Business & Tech

BOLD TYPES

Celebrity chef aims to know what you want before you know

Chris Morris for The Boston Globe
Christopher Kimball

When he was the face of “America’s Test Kitchen,” Christopher Kimball often determined what to feature in its cooking shows and magazines by the recipes his audience wanted.

But with his new venture, the celebrity chef says he’s trying to figure out what his viewers and readers want — before they know they want it.

“I have to sell them on something they don’t know they want,” Kimball says. “That’s a harder proposition, but it’s more interesting.”



Boston-based ATK points to a number of similarities between what Kimball did there and what he’s doing now. But Kimball says he is taking a dramatically different approach by focusing on how cuisines from around the world can better inform the more traditional types of American cooking. “I’m learning how to cook again,” he says.

Milk Street crews have visited 20 countries so far; Kimball flew to Japan last week. His TV shows are filmed either on location overseas or in his Milk Street studios in downtown Boston. His radio shows, meanwhile, are largely recorded at WGBH’s studios.

Among his challenges for 2018: figuring out the best ways to expand the brand, possibly through more licensing deals for products or with cooking schools in other cities.


Full Contact’s ads for car dealers: No crazy driving

Full Contact cofounder Marty Donohue’s ad agency has done some wacky things to promote clients: hiding Patriots star Tedy Bruschi in a trailer outside a Papa Gino’s and commissioning a song and video with David Hasselhoff about the virtues of Cumberland Farms iced coffee.

Donohue is taking a decidedly less crazy approach with Full Contact’s newest client, the New England Honda Dealers Advertising Association. Donohue says the group spends $15 million to $20 million a year on advertising, making the new account one of Full Contact’s biggest wins. He expects 10 to 15 people, of the agency’s 30 employees, to work on the account.

The first Full Contact-designed TV spots should air in early February, in time for the Presidents’ Day sales. They will feature “vignettes of life in New England,” with a goal of standing out from the generic ads typical for the auto industry. Donohue says he wants to highlight how Honda’s reliability and practicality reflect values that are important to New Englanders.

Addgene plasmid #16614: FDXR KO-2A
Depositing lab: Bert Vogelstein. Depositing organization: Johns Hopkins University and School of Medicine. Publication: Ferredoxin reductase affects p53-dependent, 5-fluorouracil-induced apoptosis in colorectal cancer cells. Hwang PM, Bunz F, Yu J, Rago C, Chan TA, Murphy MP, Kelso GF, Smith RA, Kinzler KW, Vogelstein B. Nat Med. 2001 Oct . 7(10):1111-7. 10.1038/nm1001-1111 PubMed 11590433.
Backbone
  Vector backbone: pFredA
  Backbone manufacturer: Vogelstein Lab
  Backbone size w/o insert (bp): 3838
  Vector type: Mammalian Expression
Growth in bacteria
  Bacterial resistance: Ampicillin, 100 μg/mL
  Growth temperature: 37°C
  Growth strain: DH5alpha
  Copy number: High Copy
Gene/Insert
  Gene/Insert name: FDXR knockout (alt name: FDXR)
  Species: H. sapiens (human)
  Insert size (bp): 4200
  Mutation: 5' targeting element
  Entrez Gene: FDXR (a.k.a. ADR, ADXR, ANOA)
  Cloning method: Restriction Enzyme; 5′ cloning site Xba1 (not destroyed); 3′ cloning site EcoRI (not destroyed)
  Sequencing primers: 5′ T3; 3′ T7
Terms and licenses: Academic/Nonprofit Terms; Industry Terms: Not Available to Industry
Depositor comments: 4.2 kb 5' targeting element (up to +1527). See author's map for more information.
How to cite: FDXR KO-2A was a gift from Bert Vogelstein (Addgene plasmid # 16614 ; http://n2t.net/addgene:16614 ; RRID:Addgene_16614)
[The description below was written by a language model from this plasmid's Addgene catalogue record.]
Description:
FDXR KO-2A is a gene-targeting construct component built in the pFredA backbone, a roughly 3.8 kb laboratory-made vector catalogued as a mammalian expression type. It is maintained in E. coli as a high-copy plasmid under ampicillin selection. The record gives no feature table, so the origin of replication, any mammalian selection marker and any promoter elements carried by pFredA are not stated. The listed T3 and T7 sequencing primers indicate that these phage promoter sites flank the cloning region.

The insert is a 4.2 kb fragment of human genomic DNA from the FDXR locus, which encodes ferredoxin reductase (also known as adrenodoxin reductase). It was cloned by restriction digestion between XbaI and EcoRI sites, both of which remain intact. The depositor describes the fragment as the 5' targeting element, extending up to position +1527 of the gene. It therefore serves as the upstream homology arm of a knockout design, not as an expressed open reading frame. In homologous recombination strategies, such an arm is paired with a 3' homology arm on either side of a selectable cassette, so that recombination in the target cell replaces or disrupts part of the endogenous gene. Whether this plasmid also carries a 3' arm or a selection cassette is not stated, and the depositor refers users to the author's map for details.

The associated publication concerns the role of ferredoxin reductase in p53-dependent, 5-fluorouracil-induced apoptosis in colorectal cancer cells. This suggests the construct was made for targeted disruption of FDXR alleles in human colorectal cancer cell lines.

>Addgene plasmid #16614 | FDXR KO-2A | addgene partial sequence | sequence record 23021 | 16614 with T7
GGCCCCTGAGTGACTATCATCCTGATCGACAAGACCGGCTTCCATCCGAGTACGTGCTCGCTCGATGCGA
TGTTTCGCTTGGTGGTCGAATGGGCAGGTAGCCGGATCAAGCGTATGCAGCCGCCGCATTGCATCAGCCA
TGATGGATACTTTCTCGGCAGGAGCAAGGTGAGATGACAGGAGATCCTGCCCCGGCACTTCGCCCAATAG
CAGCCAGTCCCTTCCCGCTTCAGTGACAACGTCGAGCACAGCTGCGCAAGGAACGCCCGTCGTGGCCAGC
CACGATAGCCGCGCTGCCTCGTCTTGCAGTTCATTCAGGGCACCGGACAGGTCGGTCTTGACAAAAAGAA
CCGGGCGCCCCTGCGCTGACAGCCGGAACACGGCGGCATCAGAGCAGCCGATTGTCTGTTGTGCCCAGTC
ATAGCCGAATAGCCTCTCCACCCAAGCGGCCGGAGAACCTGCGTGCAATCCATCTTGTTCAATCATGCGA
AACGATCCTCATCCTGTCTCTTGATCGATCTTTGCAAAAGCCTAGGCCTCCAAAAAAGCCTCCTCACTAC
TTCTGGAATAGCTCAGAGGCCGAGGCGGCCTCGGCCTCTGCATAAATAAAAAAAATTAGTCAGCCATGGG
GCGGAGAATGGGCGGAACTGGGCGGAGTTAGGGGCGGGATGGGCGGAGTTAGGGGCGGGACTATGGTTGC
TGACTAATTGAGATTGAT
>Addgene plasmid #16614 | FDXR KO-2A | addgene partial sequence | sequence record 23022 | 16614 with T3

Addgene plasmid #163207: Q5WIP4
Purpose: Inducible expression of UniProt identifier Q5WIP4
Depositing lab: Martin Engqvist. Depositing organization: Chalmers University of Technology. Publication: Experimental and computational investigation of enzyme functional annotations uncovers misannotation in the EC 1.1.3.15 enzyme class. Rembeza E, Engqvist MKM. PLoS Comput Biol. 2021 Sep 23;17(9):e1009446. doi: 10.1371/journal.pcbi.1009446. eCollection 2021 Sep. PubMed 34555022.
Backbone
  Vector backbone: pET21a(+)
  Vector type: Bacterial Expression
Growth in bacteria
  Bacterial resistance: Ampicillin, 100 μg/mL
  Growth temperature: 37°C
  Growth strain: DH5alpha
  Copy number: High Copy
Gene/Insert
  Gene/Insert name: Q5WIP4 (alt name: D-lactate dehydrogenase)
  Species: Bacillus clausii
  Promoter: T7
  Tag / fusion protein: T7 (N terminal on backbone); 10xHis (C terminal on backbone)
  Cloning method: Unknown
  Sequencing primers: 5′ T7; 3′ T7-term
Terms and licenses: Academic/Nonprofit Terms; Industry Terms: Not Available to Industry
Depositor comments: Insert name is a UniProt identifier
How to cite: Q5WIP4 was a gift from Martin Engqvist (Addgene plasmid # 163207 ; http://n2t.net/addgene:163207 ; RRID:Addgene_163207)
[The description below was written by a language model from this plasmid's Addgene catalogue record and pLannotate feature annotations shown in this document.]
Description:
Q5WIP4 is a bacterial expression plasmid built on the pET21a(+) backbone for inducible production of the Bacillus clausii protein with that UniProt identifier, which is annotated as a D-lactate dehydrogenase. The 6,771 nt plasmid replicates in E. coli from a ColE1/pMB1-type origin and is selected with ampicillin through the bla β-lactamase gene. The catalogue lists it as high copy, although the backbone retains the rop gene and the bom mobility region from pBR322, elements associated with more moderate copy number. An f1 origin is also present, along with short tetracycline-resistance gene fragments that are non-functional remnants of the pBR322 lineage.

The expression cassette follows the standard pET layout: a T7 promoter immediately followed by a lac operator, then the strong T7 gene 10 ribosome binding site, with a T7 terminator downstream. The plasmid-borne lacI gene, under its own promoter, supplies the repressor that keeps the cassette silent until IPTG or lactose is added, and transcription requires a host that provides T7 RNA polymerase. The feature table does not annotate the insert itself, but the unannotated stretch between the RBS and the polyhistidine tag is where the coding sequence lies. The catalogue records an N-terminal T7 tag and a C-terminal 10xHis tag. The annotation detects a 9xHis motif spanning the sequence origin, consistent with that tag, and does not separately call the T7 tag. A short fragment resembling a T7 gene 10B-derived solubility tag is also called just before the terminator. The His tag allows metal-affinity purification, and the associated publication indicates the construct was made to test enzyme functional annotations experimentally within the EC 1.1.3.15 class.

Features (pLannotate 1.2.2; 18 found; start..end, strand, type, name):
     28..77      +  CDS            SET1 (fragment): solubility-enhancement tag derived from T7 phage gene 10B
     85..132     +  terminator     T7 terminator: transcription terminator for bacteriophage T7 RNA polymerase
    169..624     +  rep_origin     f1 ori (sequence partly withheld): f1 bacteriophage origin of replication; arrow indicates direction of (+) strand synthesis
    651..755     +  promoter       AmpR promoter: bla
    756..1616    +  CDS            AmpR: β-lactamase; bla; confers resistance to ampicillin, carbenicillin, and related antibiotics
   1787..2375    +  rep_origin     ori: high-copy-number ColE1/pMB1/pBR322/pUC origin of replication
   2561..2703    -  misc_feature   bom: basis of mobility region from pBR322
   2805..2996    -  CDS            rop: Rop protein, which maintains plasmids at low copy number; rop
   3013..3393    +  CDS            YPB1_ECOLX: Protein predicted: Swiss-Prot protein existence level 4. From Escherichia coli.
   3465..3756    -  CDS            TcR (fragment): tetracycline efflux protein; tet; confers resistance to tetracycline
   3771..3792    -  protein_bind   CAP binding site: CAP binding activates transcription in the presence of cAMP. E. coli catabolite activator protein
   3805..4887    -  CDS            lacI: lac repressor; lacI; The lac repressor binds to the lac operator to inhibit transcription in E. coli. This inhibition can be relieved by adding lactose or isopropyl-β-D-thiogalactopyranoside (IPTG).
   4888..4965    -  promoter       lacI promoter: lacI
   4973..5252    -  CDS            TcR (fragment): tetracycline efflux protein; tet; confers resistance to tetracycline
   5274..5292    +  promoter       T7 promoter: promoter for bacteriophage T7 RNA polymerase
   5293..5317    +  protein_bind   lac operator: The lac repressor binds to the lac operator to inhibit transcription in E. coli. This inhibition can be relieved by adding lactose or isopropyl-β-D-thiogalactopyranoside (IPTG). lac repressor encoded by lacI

So it’s a safe bet we won’t see the Hoff return on water skis, singing “Thirsty for Your Love.”

— JON CHESTO

Ex-Webster Bank CEO targets Conn. economy

One of New England’s most prominent bankers has an ambitious post-retirement challenge: fixing Connecticut’s economy.

CVS Health just decided to keep Aetna in Hartford, after the drugstore chain finishes its acquisition of the insurer later this year. And Jim Smith hopes there could be more victories for his home state on the way. Toward that end, the newly retired Webster Bank chief executive is cochairing an emergency task force of sorts, charged with delivering recommendations to Connecticut’s General Assembly by March 1 for improving the state’s economic competitiveness and fiscal stability.

Smith cochairs the group with Bob Patricelli, a prominent health care entrepreneur. Other commission members include Eversource general counsel Greg Butler, Stanley Black & Decker CEO Jim Loree, The Hartford CEO Christopher Swift, and Bigelow Tea CEO Cindi Bigelow.

The new commission grew out of talks among concerned business leaders, informally dubbed the Friday Group, Smith says. He says the process underscores the need for the Nutmeg State’s various corporate constituencies to have a more united voice, and he hopes the commission report can provide that rallying cry.

More specifically, Smith says he’d like the group to figure out ways to tackle the perpetual deficits that plague the state budget, a structural imbalance that has long destabilized state officials’ approaches to tax policy. And he wants to come up with ways to improve transportation spending — to buttress the state’s road, rail, and airport infrastructure.

While Aetna is staying put, Alexion Pharmaceuticals will soon follow in General Electric’s footsteps to Boston. Smith knows urgent action is needed to prevent other companies from heading out of town.

“Our view is that we will have, through our recommendations, the potential to change the course of Connecticut’s future,” Smith says. “As much as we’re optimistic about Connecticut and its great assets, we realize our competitive advantages are diminishing in some areas, and our weaknesses are becoming more glaring.” — JON CHESTO

Clinton (as in George) gets funky for new brew

Not every craft brewer can get George Clinton and the Parliament Funkadelic to come to town for a simple beer launch. But then, Boston Beer is quite a bit larger than the typical craft brewer.

Clinton and his band came to the Royale last week to play in front of a crowd of nearly 1,000 people, to promote Boston Beer’s new Samuel Adams brew, the Sam ’76 — a lighter beer (for Sam, at least) developed for mass appeal.

The crowd, according to a spokeswoman, included distributors, bartenders, retailers, and restaurateurs. Kennedy Elsey, of Mix 104.1’s “Karson & Kennedy” show, emceed.

During the two-hour set, Clinton played classics such as “Give Up the Funk” and his newest track, “I’m Gon Make You Sick.”

It’s safe to say Boston Beer won’t be using the latter song in its new TV ads. — JON CHESTO

Can’t keep a secret? Tell us. E-mail Bold Types at boldtypes@globe.com.